The man who created the world's first 3D-printed plastic gun has created a new device that allows users to print untraceable, metal AR-15 lower receivers at home.
Last year, Cody Wilson gained worldwide media attention for inventing the world's first functioning 3D-printed plastic gun, the "Liberator." This week, Wilson and his company Defense Distributed are back in the headlines for their newest creation: the "Ghost Gunner."
The $1,200 device is a desktop CNC machine--similar to a 3D printer--that can transform almost any 80-percent complete AR-15 lower receiver blank into a fully functioning part. With the device and additional rifle components, a user can assemble a working AR-15 without a serial number from home. Load the part's design into the device's software, add the 80 percent blank to the machine itself, and in under an hour you'll have a working AR-15 lower receiver.
It's groundbreaking technology that presents a number of political challenges. See it action in the promo below.
80-percent lower receivers are legal, and are readily available online and at most gun shops. As a stand-alone part, they're useless - just billets of steel shaped like a part. Finish the remaining 20 percent of the design and you'll have one of the most important components of an AR-15.
The lower receiver connects the rifle's stock, barrel, magazine and other components. Each component--except for the lower receiver--can be purchased piecemeal through legal retailers. Functioning AR lower receivers on the other hand are not as easy to come by. They typically have more government regulations.
But with the Ghost Gunner, anyone can make a functioning lower receiver without the government or law enforcement ever knowing it was made.
That's troubling for California lawmakers who want to serialize AR-15 lowers and restrict 3D printed weapons. The politician who spoke at the beginning of the video included earlier in this post is California State Senator Kevin de León. He authored the "Ghost Gun" bill that would have required homemade and 3D-printed firearms in California to have serial numbers. On Tuesday, California Governor Jerry Brown vetoed the bill. Wilson also had qualms with the law.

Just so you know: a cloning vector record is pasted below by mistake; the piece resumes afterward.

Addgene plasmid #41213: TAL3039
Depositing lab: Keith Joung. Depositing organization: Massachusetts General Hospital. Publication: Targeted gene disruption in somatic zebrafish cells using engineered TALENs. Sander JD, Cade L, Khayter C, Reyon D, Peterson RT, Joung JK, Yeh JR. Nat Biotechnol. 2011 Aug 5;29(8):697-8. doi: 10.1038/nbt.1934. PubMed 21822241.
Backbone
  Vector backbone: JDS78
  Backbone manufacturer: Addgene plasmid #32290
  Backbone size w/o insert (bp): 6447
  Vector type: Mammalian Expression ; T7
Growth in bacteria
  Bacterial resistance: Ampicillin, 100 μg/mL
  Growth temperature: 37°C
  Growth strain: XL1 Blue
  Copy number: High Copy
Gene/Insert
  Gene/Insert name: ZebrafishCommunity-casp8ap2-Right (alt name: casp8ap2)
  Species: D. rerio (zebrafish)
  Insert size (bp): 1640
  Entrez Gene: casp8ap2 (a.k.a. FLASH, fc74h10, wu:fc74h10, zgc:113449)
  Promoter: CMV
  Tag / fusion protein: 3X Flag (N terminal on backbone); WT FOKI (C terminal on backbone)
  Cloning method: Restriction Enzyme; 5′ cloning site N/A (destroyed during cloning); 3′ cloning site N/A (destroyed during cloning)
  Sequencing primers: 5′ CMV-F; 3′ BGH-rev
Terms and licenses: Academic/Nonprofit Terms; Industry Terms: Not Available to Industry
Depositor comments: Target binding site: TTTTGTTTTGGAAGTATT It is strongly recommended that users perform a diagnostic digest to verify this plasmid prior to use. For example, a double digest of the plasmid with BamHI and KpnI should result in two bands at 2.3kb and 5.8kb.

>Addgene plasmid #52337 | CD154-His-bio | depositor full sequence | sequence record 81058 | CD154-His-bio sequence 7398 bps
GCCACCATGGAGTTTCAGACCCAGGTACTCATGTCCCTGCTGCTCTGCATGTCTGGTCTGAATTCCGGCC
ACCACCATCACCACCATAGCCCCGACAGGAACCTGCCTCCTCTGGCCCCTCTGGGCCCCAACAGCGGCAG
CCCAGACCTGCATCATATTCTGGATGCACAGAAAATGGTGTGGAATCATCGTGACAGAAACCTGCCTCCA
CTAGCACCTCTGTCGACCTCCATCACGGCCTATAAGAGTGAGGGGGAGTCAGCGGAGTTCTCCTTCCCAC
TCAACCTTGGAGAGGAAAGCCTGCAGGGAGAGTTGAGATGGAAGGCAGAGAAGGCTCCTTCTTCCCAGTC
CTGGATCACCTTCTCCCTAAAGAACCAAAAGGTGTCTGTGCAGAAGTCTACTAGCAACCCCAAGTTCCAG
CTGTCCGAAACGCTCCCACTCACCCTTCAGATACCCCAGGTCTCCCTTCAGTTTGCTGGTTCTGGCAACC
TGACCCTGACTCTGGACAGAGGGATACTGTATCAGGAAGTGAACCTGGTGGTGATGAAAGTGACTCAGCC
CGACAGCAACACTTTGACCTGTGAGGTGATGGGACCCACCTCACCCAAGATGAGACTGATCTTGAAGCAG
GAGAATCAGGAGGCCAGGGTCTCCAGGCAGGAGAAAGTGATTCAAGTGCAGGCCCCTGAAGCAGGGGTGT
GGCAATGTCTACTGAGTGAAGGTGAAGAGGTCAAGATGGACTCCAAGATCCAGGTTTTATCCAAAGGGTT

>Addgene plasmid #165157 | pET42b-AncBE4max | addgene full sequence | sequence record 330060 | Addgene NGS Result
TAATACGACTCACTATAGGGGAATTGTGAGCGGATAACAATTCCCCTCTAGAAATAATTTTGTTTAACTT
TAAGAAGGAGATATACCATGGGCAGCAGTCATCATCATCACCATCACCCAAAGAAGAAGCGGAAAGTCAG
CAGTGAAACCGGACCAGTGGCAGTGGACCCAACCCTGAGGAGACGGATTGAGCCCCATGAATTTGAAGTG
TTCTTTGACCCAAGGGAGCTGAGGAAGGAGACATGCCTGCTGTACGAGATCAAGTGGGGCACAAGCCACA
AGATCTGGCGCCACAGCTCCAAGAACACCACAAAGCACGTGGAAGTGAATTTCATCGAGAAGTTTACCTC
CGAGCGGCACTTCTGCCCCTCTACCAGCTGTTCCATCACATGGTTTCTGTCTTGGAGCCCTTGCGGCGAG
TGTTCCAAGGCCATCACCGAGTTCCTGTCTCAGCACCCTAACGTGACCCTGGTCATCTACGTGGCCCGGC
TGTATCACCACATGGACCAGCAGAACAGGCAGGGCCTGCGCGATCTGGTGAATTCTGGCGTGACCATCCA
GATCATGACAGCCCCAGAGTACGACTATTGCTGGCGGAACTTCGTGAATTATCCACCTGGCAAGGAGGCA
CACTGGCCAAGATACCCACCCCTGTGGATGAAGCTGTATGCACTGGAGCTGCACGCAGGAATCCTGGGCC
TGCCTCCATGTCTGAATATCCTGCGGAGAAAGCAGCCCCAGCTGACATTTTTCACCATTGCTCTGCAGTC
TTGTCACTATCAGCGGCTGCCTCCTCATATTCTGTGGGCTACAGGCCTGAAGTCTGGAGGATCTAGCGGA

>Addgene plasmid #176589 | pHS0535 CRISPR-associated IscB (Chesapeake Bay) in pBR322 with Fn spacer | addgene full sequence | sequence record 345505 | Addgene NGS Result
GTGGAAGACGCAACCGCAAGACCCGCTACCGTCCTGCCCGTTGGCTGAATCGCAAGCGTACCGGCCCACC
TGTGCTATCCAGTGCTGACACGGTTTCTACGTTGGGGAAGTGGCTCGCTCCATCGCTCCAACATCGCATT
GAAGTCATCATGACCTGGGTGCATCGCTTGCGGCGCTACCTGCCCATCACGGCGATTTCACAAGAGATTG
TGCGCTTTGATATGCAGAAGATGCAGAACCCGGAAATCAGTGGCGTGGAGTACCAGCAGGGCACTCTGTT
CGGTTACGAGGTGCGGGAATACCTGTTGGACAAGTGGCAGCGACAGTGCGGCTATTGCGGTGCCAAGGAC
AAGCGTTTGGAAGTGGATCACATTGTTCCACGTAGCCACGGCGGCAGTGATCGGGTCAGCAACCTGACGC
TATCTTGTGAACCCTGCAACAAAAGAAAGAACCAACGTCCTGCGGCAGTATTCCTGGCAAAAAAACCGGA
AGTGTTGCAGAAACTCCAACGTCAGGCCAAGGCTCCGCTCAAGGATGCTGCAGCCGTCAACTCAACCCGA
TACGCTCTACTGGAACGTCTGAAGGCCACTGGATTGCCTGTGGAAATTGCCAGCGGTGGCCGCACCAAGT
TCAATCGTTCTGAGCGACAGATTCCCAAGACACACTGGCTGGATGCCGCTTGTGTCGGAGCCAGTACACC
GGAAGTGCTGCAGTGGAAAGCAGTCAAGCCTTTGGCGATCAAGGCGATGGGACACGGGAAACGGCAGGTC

So much so that Wilson used De Leon's political term "Ghost Gun" to craft the name for the Ghost Gunner. He's even copyrighting "Ghost Gun" so that he can control how lawmakers gun-control advocates use the term.
If that sounds like the work of someone who doesn't like the government, you're spot on. Wilson is an outspoken opponent of laws that require serial numbers on 3D printed and homemade weapons. He's a sort of techno-anarchist that believes the public should be able to freely produce firearms without government regulation.
"You can have an unserialized toothbrush, and you can have an unserialized rifle," Wilson told CNET. "This is important to me."
While Wilson is clearly trying to make a profit off the Ghost Gunner, he seems to be motivated by subversion. At least- that's how it all appears in the promos and hype surrounding the product.
Anarchistic, groundbreaking, revolutionary, irresponsible--whatever you want to call it--the "Ghost Gunner" could have a significant impact on how AR-15s and other firearms are made and distributed in the US.